Poultry workers already have to work perilously fast—and now the USDA wants them to speed it up.
As I reported a while back, the USDA is pushing a new regime for industrial-scale poultry slaughterhouses: The agency wants to fire its own inspectors and let the poultry companies oversee their own kill lines. And that's not all. The proposed new rules would allow the companies dramatically speed up those company-inspected kill lines.
In my previous post, I focused on the food-safety implications of the new rules. I pointed to this Food & Water Watch report, which analyzed the USDA's own data on pilot programs testing the new rules, obtained under the Open Record Act. FWW found that in plants that had participated in the pilot program for the new rules, company-paid inspectors had done a less-than-stellar job at picking out feces-contaminated birds whizzing past at rates of up to 200 birds per minute, or 3 per second.
But what's even more egregious is the human cost to the people working with their hands on those kill lines. As Mother Jones co-editors Monika Bauerlein and Clara Jeffery put it (citing Webster's) in their piece on the economy-wide trend toward workplace acceleration, speedups are all about "an employer's demand for accelerated output without increased pay." But poultry workers stand to get more than just a wage squeeze from this particular government-proposed speedup. Celeste Monforton of the occupational-health blog The Pump Handle points to this "action alert" released by the National Council of La Raza, a civil rights and advocacy group for US Latinos, urging the USDA not to put the new rules in place. As the NCLR appeal shows, line workers are subject to all manner of repetitive-motion injuries at current rates—a situation that would only be worsened by the USDA's plan.
A massive body of research bears that claim out. Monforton points to no fewer than 10 studies—"here, here, here, here, here, here, here, here, here, here"—showing that poultry line workers already suffer from conditions like carpal tunnel syndrome at rates significantly higher than those of the general population. Repetitive-motion ailments like carpal tunnel might sound relatively minor, but they can be crippling—and the big poultry processors scramble to avoid responsibility for them. Anyone who doubts this hasn't read the Charlotte Observer's superb, award-winning 2008 series "The Cruelest Cuts."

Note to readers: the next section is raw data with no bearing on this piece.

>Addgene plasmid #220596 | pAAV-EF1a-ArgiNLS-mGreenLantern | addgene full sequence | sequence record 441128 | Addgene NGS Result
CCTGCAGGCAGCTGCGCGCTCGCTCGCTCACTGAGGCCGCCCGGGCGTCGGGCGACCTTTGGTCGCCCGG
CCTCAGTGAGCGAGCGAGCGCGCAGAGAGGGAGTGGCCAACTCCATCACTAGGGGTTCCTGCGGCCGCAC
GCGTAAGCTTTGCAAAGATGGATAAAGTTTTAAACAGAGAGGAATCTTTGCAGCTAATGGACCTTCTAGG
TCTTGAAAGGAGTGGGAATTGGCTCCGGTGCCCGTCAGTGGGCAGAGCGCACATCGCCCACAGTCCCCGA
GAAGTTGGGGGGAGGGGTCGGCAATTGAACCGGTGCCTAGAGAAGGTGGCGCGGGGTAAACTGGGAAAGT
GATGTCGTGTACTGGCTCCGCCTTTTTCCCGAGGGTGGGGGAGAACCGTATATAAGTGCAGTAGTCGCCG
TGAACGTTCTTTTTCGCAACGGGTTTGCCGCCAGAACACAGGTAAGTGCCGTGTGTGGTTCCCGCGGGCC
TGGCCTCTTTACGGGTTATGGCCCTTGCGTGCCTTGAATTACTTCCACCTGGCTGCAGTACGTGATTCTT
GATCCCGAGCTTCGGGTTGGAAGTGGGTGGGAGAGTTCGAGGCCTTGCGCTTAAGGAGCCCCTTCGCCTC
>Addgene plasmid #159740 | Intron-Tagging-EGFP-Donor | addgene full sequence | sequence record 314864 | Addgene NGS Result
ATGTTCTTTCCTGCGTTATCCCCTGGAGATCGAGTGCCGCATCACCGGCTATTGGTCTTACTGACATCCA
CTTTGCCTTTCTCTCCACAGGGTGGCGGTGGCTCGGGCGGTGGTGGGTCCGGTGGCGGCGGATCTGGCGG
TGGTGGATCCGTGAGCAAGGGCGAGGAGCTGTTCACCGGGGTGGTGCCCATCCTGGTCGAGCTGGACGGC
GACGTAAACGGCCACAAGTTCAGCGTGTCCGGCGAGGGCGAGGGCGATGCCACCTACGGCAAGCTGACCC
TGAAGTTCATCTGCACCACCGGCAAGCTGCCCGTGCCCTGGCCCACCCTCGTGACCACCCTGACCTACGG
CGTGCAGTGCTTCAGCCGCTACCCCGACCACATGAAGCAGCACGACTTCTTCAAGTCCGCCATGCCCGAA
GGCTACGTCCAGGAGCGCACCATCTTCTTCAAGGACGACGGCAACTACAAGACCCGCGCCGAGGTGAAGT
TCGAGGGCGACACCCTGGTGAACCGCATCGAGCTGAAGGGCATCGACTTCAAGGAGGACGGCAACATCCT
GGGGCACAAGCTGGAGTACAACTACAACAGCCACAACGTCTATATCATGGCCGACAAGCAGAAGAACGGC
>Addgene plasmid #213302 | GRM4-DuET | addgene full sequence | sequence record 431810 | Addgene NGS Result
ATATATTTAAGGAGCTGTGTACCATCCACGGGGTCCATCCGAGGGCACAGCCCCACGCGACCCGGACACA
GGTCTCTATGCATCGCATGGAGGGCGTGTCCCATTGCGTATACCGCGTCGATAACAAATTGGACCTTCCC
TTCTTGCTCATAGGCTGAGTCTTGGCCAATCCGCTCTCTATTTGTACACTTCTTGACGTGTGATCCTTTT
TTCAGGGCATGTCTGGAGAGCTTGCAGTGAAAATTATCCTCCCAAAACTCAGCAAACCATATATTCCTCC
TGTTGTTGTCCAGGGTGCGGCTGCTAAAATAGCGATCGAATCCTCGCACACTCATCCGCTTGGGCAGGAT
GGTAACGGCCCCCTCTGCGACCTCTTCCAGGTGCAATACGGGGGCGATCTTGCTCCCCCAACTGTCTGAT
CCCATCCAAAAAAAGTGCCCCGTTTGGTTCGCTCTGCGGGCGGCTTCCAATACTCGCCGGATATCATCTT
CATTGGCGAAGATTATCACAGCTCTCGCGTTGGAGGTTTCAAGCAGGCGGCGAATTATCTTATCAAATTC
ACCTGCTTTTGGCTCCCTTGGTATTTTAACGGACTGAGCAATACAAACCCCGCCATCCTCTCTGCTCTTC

The journalist Gabriel Thompson, who spent a year working alongside undocumented Latinos for his book Working in the Shadows, recently described his time as a poultry worker in The Nation:
I was soon tearing through more than 7,000 chicken breasts each night (I worked the graveyard shift), while nearby workers sliced up countless birds with knives and scissors. The massive plant was capable of killing and processing nearly 1.5 million birds a week, and the pace was as relentless as such numbers suggest. We often didn't even have time to wipe bits of chicken flesh from our faces, and I took to popping ibuprofen during breaks to quell the swelling in my hands. (Pilgrim's Pride, the poultry giant that owned the plant, was nice enough to line one wall of the break room with dispensers filled with painkillers; it wasn’t nice enough, however, to provide them free of charge.)
If anything, government regulators should be intervening to improve such harsh conditions. Why is the USDA proposing to make them even harsher? The agency laid out its rationale in its Federal Register notice announcing the new proposal back in January: "This proposed rule is a result of the Agency's 2011 regulatory review efforts conducted under Executive Order 13563 on Improving Regulation and Regulatory Review."